When the system fails your mentally ill loved one
Addicts are famous for blaming others for their actions, but every adult is responsible for his or her choices. (Stock Photo)

I’ve been advocating for a family in an excruciating situation. Their 39-year-old son — once a successful entrepreneur with a lovely young family — is now struggling with bipolar disorder, compounded by severe meth and cocaine abuse. He just had his sixth psychotic break in under four years, followed by a stint in the ICU — some days spent in restraints, some on life support.

While he was in the ICU, his parents committed him to inpatient treatment. They were working with an attorney to secure emergency guardianship. However, five days before his commitment was set to begin, a board-certified psychiatrist aligned with the hospital persuaded the judge to release him into the community instead.

For me, sitting in that ethics hearing was like watching our health care system crumble before my eyes. The doctor emphasized the patient’s right to choose, despite documentation indicating that he was a danger to himself and others.

I asked, “What of the other pillars of medical ethics, such as do no harm? The family knows him better than you do — and he’s already said he’ll start using drugs as soon as he can. It’s unsafe.”

The doctor countered that the patient had refused treatment.

Four days later, the young man was back in emergency care, due to a panic attack brought on by a toxic combo of meth, cocaine and hallucinogenic mushrooms.

I grieve for this man’s loved ones, who have done everything possible to save him. Unfortunately, you can’t help people who don’t want help.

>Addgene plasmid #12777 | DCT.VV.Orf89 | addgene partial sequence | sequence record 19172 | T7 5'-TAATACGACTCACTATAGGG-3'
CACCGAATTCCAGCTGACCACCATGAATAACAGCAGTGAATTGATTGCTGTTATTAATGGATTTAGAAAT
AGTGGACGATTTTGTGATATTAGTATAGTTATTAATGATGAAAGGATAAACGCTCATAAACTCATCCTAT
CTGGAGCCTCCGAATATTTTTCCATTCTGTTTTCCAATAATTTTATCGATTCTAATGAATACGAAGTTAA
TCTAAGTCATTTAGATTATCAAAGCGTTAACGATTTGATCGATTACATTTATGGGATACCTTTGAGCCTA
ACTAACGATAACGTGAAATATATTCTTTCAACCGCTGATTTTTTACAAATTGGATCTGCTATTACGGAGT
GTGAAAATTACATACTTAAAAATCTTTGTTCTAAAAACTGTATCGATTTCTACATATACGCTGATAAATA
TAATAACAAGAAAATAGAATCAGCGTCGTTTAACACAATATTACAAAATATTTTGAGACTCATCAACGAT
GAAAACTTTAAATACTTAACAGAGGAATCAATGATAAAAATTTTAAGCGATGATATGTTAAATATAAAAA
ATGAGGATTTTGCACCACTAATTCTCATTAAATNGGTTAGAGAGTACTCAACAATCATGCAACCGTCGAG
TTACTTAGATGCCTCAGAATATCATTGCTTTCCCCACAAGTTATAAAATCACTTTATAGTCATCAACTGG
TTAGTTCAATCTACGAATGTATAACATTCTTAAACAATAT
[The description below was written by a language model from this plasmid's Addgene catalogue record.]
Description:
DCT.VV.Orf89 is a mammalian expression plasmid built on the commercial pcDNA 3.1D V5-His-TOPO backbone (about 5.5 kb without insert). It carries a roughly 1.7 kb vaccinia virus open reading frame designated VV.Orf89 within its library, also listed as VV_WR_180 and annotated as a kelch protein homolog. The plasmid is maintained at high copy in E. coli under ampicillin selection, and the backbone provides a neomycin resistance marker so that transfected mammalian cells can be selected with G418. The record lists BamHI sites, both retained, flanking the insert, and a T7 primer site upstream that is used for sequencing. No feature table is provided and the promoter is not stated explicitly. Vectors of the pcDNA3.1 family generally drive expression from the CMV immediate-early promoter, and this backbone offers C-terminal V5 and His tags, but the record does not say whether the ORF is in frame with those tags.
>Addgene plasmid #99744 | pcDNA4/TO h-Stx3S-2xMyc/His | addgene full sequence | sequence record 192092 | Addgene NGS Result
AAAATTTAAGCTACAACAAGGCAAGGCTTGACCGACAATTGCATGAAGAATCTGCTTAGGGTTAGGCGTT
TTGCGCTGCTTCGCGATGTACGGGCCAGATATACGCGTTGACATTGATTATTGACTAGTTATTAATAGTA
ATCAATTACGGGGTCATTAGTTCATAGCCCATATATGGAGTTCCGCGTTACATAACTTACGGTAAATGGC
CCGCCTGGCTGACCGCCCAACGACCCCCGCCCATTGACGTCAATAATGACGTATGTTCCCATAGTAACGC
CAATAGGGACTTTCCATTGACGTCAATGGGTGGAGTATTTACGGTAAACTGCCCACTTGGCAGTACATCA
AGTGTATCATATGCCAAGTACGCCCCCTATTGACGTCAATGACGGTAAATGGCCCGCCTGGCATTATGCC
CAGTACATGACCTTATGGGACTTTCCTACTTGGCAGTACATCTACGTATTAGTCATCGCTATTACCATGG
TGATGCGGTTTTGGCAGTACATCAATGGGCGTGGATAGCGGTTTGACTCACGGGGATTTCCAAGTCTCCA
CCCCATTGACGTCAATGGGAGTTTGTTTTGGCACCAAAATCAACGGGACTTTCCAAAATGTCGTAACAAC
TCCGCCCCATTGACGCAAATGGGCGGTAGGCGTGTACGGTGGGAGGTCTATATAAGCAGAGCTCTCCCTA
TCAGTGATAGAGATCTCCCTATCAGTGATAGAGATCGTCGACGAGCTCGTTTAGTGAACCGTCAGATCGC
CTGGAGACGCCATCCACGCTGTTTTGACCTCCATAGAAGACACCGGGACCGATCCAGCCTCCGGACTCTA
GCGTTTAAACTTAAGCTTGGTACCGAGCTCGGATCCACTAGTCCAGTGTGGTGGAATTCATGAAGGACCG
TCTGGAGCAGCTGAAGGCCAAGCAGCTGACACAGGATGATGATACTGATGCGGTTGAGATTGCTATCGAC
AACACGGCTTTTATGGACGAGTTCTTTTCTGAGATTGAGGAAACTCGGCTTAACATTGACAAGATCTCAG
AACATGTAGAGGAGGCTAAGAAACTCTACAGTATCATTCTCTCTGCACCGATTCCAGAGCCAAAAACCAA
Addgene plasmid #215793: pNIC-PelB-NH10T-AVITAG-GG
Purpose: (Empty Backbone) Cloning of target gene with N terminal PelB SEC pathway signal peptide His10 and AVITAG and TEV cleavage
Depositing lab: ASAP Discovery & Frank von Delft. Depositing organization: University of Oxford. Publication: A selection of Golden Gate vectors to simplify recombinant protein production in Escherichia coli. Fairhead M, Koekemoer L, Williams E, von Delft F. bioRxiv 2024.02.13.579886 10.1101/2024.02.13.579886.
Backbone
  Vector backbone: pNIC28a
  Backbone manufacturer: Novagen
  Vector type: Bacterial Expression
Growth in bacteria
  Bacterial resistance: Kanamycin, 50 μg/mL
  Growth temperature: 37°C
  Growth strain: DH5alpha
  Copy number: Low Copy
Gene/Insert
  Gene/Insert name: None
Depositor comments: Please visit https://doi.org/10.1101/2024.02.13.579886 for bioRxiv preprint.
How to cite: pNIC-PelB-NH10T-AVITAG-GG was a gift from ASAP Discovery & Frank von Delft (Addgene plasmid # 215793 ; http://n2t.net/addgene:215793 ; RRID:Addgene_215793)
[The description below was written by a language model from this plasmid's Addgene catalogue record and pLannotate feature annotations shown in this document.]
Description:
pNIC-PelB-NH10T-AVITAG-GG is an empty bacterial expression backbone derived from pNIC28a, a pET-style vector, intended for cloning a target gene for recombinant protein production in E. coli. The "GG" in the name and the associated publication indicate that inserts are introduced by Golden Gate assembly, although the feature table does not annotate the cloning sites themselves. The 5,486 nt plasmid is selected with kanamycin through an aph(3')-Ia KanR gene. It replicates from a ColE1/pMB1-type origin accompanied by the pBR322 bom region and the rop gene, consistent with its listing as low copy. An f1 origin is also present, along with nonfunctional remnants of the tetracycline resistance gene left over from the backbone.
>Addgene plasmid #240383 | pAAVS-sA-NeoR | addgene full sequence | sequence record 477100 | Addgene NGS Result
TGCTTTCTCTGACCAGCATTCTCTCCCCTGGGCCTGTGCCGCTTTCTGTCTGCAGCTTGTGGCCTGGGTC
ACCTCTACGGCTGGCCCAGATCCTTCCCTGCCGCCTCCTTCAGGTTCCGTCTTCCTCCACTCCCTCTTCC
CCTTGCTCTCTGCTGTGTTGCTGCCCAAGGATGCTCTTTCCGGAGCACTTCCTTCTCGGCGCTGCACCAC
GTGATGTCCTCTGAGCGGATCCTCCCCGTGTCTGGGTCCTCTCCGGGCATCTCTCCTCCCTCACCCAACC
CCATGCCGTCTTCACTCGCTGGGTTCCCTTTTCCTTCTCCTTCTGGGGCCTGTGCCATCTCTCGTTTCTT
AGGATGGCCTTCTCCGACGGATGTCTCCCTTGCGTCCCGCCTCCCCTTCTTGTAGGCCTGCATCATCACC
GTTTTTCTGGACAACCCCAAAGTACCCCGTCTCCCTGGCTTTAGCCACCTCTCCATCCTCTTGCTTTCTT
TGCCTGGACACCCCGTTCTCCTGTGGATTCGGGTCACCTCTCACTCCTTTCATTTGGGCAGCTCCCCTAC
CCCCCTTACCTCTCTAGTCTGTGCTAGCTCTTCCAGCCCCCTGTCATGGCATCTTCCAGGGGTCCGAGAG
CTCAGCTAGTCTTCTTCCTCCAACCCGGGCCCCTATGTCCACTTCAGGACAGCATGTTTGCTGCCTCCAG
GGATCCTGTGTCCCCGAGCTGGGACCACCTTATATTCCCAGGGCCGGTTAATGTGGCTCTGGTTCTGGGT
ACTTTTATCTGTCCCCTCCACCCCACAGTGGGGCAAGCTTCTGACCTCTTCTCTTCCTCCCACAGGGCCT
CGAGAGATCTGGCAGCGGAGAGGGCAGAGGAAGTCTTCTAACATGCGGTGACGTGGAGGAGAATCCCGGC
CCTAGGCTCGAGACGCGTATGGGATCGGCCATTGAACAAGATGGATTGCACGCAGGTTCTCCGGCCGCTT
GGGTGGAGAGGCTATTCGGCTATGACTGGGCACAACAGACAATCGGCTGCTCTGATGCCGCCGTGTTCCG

What you can do

Of course, you should try to reason with and advocate for your loved one — and, yes, pursue guardianship under some situations. But sometimes, it’s not enough. And in that event, here’s some things you can do.

• Recognize this not your fault. Addicts are famous for blaming others for their actions, but every adult is responsible for their choices.

• Get help for yourself. Join a support group of like-minded people who will support you and hold you accountable, so you won’t enable your loved one any longer.

• Don’t feel guilty if you must close the door on your loved one. Some addicts won’t stop using until they’ve lost everything and everyone. You aren’t abandoning them; they’re choosing drugs over you.

• Lean on the emotionally healthy people in your life who will be strong for you when you feel you can’t go on.

• Be kind to yourself. Practice self-care. Meditate. Pray. Spend time in nature. Do what feeds and calms your soul.

Sadly, you may wake up each morning wondering if your loved one will die today. However, don’t become a second victim to this tragedy. Make the choice to survive this, no matter the outcome.

• Teri Dreher is a board-certified patient advocate. A critical care nurse for 30+ years, she is founder of NShore Patient Advocates (www.NorthShoreRN.com). She is offering a free, 30-minute phone consultation by calling (312) 788-2640 to make an appointment.